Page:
Texas urges Supreme Court to reject new challenge to its strict abortion law


Questioning whether a “right to abortion exists” in this country, Texas state lawyers urged the Supreme Court on Thursday to reject the Biden administration’s plea to suspend a new state law that makes it illegal for doctors to perform abortions after about six weeks of a pregnancy.

In a court filing, they stated that the federal government does not have the authority to intervene in Texas’ dispute. They wrote that the Justice Department has no standing since it has not been hurt by SB 8. “The federal government cannot get an abortion, and the Constitution does not assign it any special role to protect any putative right to abortion.”

Moreover, “if a right to abortion exists, it is a private right,” they said, and disputes may be resolved through lawsuits “between private parties — not the state,” they said.

This refers to the Texas Heartbeat Act’s novel bounty-hunter provision, which prohibits abortions once a fetal beat can be detected. This is usually around six weeks. According to the filing, doctors who performed illegal abortions were subjected to private lawsuits. However, state officials weren’t charged with its enforcement.

Now, the justices must decide whether they will intervene in Texas’ case to either temporarily block the law or review its constitutional status fast-track or both.

In September, the court voted 5-4 to block the Texas law’s implementation. They cited “complex and new… procedural issues.”

A week later, U.S. Atty. General Merrick Garland declared that the Justice Department would sue Texas for violating constitutional rights of pregnant women. For nearly 50 years, the high court had said women had a right to choose abortion, he said, and Texas had no authority to defy the Constitution.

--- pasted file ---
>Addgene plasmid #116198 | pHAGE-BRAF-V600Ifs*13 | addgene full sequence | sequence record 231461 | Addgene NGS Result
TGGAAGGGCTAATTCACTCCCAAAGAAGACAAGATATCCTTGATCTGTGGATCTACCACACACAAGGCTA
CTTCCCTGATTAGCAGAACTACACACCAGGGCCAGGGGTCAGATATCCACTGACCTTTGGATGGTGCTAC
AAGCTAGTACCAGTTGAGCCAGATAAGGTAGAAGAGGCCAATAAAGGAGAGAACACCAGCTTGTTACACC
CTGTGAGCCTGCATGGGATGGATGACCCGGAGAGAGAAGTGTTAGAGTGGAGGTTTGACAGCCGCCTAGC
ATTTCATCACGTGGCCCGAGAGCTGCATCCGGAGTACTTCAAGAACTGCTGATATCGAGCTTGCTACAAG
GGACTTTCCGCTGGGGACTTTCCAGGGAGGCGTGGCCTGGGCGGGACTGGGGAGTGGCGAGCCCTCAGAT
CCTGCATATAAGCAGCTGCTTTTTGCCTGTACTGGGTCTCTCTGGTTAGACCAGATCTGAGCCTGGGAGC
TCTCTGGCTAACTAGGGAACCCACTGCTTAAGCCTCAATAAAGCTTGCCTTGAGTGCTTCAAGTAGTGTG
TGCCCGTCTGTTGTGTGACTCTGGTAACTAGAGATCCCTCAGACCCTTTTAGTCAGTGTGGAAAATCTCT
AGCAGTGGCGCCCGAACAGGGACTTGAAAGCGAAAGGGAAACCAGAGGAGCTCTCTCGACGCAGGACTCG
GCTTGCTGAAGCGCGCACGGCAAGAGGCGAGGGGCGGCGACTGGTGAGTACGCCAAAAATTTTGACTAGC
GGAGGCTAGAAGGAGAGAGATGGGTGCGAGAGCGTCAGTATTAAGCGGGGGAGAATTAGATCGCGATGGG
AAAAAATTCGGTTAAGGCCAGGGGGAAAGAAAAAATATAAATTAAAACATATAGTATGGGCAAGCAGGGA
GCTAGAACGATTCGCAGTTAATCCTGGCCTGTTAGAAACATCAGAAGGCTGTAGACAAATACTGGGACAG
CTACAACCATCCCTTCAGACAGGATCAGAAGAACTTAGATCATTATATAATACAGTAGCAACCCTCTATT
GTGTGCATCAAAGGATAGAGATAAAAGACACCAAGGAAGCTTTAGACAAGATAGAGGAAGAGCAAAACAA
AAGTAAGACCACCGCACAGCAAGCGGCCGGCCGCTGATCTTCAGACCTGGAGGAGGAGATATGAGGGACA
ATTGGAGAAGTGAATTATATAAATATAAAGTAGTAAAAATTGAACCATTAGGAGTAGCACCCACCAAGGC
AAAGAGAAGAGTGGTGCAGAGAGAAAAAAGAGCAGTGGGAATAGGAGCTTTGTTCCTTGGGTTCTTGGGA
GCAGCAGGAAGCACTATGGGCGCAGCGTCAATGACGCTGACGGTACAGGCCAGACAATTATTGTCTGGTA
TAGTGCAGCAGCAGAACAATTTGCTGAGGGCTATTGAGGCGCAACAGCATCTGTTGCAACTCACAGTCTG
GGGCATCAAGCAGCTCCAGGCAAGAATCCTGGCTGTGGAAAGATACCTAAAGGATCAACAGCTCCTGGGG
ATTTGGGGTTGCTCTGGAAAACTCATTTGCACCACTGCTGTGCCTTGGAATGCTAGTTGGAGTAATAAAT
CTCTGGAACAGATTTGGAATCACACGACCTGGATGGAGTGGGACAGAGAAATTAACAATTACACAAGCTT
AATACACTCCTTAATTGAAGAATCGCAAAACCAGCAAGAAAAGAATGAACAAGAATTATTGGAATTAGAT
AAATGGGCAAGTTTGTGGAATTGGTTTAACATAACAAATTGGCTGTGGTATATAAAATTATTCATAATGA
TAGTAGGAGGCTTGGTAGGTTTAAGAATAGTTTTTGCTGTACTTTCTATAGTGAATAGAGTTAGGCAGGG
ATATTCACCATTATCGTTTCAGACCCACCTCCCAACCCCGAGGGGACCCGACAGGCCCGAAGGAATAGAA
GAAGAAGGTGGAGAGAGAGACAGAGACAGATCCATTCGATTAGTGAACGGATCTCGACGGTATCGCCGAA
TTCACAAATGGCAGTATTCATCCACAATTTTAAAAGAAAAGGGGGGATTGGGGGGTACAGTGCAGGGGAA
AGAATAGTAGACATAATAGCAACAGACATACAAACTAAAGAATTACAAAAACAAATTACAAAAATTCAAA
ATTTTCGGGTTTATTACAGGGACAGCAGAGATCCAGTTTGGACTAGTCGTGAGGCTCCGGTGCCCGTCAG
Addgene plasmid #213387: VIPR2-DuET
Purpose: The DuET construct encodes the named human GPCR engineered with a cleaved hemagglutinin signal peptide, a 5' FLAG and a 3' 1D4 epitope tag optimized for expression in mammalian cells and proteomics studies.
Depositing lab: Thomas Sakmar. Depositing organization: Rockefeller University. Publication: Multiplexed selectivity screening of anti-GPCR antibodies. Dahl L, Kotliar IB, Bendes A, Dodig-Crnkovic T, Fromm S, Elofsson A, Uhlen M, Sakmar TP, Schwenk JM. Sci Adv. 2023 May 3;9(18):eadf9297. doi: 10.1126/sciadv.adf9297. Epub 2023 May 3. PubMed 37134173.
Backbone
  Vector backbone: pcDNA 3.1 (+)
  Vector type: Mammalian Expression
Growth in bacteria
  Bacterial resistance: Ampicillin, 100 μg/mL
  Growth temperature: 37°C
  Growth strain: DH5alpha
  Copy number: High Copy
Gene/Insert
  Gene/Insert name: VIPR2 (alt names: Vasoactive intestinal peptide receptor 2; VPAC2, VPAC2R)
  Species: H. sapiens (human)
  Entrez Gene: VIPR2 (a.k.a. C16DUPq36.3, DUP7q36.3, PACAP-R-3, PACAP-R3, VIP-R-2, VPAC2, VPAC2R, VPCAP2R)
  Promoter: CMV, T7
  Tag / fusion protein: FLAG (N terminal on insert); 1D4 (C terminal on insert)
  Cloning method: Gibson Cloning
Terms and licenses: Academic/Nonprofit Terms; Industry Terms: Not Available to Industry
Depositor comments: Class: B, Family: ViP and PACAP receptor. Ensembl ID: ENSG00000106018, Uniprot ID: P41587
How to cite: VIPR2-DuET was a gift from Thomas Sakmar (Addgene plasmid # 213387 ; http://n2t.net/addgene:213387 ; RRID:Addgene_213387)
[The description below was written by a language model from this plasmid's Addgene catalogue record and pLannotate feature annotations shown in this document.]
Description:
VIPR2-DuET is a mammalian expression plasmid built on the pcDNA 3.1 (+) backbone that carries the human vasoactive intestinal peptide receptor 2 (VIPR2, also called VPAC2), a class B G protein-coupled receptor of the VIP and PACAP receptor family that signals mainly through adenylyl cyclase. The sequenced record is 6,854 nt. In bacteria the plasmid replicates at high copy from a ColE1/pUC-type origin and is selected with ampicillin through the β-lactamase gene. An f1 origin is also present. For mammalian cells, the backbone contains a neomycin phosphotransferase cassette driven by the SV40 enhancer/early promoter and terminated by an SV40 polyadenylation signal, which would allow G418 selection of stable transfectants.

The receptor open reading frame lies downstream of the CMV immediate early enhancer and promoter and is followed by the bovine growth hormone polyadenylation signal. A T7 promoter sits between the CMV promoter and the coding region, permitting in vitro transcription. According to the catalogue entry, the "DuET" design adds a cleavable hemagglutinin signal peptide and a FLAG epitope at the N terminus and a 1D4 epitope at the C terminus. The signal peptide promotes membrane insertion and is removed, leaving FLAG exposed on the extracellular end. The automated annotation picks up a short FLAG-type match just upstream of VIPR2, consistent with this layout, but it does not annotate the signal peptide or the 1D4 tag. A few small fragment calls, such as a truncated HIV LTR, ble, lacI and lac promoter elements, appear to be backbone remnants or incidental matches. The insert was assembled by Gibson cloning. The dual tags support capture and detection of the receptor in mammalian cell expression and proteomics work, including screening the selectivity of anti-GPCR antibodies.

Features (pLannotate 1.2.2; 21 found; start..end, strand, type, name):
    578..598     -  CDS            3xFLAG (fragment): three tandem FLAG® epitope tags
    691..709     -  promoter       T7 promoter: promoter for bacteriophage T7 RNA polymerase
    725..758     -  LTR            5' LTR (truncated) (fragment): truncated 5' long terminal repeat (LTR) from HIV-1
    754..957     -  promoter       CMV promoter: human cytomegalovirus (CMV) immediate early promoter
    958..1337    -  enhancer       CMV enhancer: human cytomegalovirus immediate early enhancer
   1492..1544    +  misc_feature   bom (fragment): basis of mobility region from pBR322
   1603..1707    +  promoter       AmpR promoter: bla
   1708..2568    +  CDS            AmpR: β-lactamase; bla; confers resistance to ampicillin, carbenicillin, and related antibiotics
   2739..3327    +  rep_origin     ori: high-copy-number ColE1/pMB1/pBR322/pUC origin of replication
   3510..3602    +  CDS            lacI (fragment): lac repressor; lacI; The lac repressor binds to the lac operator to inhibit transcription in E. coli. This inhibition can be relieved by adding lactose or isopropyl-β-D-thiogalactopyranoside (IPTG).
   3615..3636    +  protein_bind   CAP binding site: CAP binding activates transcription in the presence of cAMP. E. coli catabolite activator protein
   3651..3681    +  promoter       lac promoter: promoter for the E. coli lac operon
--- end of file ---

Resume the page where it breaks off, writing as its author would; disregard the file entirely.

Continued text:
But earlier this month, in a 2-1 decision, the U.S. 5th Circuit Court of Appeals kept Texas’ law in force. The Justice Department filed an emergency appeal to that court on Monday.

The appeal requested that the court stop the Texas law from being in effect because it was clearly not constitutional. The U.S. solicitor General acting in this case suggested that the court also consider reviewing the case in order to resolve the procedural and constitutional questions raised by Texas law.

Citing that request, the Texas attorneys said they would welcome an opportunity to argue for overturning Roe vs. Wade and the right to abortion.

“There will always be states who seek to protect unborn life through their laws, and there will be those who seek to challenge such laws, unless and until this court returns the question of abortion to where it belongs — the states,” they wrote.

The justices are already set to reconsider the right to abortion in a case from Mississippi, which is defending a 15-week limit on abortions. After winning a May review, the state’s lawyers raised the stakes by arguing that the court should completely overturn Roe vs. Wade and allow states to make almost all abortions a crime if necessary. The court will hear arguments on Dec. 1 in that case, Dobbs vs. Jackson Women’s Health Organization.